Thursday, July 26, 2018
It was a long hot, afternoon for developer Greg Reitz as he doubled down on Santa Barbara’s love-it-or-hate-it experiment to create new rental housing in the heart of downtown Santa Barbara. Reitz is proposing to raze most of the eight lots bounded by Anapamu, Garden, and Figueroa streets to build 52 apartments — with mechanically stacked underground parking — plus new office space. At last Thursday’s Santa Barbara City Planning Commission meeting, opponents outnumbered project supporters three to one. As political theatrics, it was an exuberant defense of the existing neighborhood, a collection of old wooden apartment buildings, charming bungalows, a couple of Queen Annes, and some utilitarian offices.
In denouncing Reitz’s plans, words like “monstrosity,” “ludicrous,” and “unfathomable” were tossed about. French Festival promoter Steve Hoegerman, leading the resistance, broke into a few stanzas of Joni Mitchell’s slow-growth anthem “Big Yellow Taxi.” If Reitz is an excitable guy, he didn’t show it. Even the day after, he seemed unfazed. “People are passionate about what it means to live in Santa Barbara,” he said. “I’ve heard it before.” Reitz was referring to the seven hearings his project has received before the Historic Landmarks Commission (HLC) over the past 18 months. Members of the HLC don’t much care for Reitz’s project either. Only one, the venerable Bill Mahan, testified the project could get to an approvable design. Fellow HLC member Steve Hausz accused Reitz of “swinging for the fences” by seeking the very maximum allowable density possible under the city’s controversial bonus density plan, known colloquially as Average Unit-Size Density or AUD: 63 units per acre. That’s nearly twice what could otherwise be allowed. Hausz noted that Reitz was seeking the maximum possible height of 45 feet.
Reitz converted to become a full-time Santa Barbara resident three years ago after building The Marc rental housing development on upper State Street. The Marc — 89 units of contemporary industrial chic with firepits — remains the first and only major AUD development to be built and occupied. Its high rents — $4,000 a month for a fourth-story two-bedroom — make a lightning rod for people who believe the AUD program is destroying the city’s character without providing affordable housing in return. Reitz’s downtown proposal is neither so audaciously designed — he’s proposing five separate buildings utilizing four different architectural styles to break up the mass and monotony — nor expensive. It’s still hardly affordable. Studios, he said, will start at $1,750; one-bedrooms will range from $1,890 to $2,500; and two-bedrooms will top out at $3,500.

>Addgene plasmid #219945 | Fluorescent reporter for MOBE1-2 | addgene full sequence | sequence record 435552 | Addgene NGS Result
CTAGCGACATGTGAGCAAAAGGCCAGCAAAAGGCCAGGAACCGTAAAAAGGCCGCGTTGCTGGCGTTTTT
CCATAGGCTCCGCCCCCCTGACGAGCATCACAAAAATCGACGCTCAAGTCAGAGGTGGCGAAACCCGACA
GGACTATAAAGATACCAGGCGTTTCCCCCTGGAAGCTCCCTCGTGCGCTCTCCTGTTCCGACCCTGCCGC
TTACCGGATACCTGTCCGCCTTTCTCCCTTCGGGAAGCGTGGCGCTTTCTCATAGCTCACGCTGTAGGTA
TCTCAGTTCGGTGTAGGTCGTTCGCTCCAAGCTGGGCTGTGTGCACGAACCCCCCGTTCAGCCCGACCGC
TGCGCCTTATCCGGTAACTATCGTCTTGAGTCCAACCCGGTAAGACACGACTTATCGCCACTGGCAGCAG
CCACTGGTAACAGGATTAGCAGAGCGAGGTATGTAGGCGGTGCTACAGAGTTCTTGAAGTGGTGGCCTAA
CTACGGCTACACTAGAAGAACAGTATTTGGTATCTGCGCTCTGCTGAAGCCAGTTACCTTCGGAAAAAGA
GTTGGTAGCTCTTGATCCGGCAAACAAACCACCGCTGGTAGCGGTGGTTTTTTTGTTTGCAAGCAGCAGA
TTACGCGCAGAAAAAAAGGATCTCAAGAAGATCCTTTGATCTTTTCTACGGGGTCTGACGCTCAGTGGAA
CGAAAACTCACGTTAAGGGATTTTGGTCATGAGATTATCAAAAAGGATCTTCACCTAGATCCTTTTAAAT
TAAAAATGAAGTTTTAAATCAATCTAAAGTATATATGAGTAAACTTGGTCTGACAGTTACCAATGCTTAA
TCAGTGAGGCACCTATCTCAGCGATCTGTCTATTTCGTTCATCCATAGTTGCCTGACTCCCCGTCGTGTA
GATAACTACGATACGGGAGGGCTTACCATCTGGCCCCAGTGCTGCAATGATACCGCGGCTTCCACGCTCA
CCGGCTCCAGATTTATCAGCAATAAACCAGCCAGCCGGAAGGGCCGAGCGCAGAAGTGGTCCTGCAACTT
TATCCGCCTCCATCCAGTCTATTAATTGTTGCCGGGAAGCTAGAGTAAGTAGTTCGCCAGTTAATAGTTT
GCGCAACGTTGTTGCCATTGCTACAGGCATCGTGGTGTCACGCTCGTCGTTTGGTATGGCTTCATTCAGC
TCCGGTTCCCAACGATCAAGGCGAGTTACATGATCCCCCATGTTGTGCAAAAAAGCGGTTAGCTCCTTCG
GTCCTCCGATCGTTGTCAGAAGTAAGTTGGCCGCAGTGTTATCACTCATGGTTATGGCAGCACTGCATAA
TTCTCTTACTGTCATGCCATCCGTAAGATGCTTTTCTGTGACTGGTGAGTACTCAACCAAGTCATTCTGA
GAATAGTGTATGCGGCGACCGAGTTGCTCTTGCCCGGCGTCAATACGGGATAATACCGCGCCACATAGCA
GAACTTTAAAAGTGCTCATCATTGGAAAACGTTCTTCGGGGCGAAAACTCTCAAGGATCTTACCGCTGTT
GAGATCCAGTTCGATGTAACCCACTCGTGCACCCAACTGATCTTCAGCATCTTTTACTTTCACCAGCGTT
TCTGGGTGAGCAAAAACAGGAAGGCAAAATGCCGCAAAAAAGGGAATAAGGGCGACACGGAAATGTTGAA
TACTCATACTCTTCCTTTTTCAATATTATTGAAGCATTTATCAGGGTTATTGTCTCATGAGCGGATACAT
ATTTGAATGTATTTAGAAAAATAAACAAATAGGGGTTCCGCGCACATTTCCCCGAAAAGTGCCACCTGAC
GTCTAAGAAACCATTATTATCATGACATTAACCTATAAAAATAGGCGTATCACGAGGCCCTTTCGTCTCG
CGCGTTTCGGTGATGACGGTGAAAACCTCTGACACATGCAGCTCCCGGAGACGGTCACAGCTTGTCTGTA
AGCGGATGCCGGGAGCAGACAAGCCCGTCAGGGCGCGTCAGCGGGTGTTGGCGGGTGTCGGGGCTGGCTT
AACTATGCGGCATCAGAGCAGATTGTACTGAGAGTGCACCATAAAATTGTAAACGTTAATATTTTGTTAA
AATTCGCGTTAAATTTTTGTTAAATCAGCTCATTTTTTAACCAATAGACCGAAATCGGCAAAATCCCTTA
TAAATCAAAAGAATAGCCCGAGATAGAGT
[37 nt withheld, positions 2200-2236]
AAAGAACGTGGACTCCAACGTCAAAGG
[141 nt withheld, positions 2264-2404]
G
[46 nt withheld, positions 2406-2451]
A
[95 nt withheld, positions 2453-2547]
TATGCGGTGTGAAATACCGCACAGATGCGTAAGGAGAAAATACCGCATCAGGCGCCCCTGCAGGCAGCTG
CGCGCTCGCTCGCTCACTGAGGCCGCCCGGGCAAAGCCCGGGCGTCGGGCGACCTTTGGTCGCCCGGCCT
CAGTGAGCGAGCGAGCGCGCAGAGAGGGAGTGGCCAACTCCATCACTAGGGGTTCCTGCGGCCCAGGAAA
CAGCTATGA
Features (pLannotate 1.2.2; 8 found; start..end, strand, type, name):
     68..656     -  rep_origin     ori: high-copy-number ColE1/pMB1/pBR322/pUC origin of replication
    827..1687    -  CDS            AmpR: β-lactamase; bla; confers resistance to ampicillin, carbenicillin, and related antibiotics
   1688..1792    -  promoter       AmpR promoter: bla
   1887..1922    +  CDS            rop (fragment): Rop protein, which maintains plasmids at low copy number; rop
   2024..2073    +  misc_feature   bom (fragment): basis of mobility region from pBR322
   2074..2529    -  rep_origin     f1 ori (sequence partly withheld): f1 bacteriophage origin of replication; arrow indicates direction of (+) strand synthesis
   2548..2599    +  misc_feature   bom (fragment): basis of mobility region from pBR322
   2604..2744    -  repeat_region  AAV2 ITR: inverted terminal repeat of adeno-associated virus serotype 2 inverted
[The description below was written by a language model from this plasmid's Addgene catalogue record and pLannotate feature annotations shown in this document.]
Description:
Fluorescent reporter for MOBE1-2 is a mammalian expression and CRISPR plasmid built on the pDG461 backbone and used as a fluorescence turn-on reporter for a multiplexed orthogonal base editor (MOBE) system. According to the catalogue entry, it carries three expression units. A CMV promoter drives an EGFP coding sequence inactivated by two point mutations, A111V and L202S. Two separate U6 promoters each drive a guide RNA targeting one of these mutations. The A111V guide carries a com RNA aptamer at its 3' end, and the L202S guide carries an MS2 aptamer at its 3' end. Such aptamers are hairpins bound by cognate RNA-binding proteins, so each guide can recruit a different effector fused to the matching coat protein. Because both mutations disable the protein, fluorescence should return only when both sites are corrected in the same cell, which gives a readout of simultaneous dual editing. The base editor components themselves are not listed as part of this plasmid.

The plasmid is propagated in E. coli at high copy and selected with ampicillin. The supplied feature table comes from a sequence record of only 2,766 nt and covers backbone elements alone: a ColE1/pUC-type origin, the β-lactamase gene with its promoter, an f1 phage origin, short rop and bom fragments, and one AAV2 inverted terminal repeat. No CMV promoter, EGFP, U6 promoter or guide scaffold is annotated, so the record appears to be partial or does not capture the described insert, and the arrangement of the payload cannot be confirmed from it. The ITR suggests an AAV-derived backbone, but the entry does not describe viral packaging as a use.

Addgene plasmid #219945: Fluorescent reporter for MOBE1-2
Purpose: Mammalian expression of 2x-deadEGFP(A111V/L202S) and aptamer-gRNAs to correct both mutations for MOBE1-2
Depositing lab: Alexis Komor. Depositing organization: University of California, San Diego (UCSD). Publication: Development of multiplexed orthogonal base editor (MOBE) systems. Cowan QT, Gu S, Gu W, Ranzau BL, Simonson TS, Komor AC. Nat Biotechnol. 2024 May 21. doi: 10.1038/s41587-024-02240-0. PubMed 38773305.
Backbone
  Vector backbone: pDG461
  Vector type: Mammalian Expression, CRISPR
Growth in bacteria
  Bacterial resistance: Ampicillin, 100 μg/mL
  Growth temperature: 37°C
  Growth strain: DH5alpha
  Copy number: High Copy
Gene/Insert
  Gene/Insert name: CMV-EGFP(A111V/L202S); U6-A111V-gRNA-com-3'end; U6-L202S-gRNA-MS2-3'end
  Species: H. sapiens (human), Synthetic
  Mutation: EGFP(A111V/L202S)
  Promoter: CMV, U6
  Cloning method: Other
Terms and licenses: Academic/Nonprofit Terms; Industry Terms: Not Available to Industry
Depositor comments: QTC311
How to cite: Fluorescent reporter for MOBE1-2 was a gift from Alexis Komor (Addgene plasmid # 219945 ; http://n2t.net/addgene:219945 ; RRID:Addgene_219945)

Reitz preached the gospel of sustainability. His project’s residents wouldn’t need a car at all, he explained; they could take a bus to do their shopping at Ralphs. A single mom could still live within the enrollment boundary of highly desirable Roosevelt Elementary School even if she couldn’t pony up the $2.25 million needed to buy her own home. His rents may not be capital A affordable, he conceded, but still within grasp for those making 120 to 200 percent of the area median income. (For one person, that’s $67,000 to $111,000 a year; for a family of four it’s $95,000 to $171,000.) That happens to be the demographic targeted by the City Council, he argued, when it voted to create the AUD program several years ago. And by creating 87 bedrooms worth of rental housing where there are now only 20, Reitz argued, he’s creating new space in an otherwise constricted market.
His critics weren’t buying it. No one making 200 percent the median income, one speaker observed, was likely to tool around town in an MTD bus. Another pointed out that some cars are too big or heavy to be parked by the mechanical stacking machines proposed, and others questioned how residents could get out with their cars in an emergency.
The Planning Commission voted to continue the meeting to August 9 so that its members could weigh in on what one called the most complex AUD proposal she’s seen in eight years. But under the rules of the AUD game, commissioners lack the discretionary authority to reject, approve, or even condition the proposed development. They can only share their thoughts: Is the proposal too big for the neighborhood? Does it fit in?
Commissioner Michael Jordan asked about imposing affordability requirements on a percentage of all AUD units built. Last November a City Council subcommittee embraced that very idea. That recommendation, however, has never been voted on by the council, and the commission isn’t expected to deliberate on it for several more months.
Reitz made it clear that any such conditions would kill the project economically. He expressed a willingness to make 10 to 20 percent of the units more affordable, but only if he was allowed to build another floor up. And that idea, everyone agreed, was dead on arrival.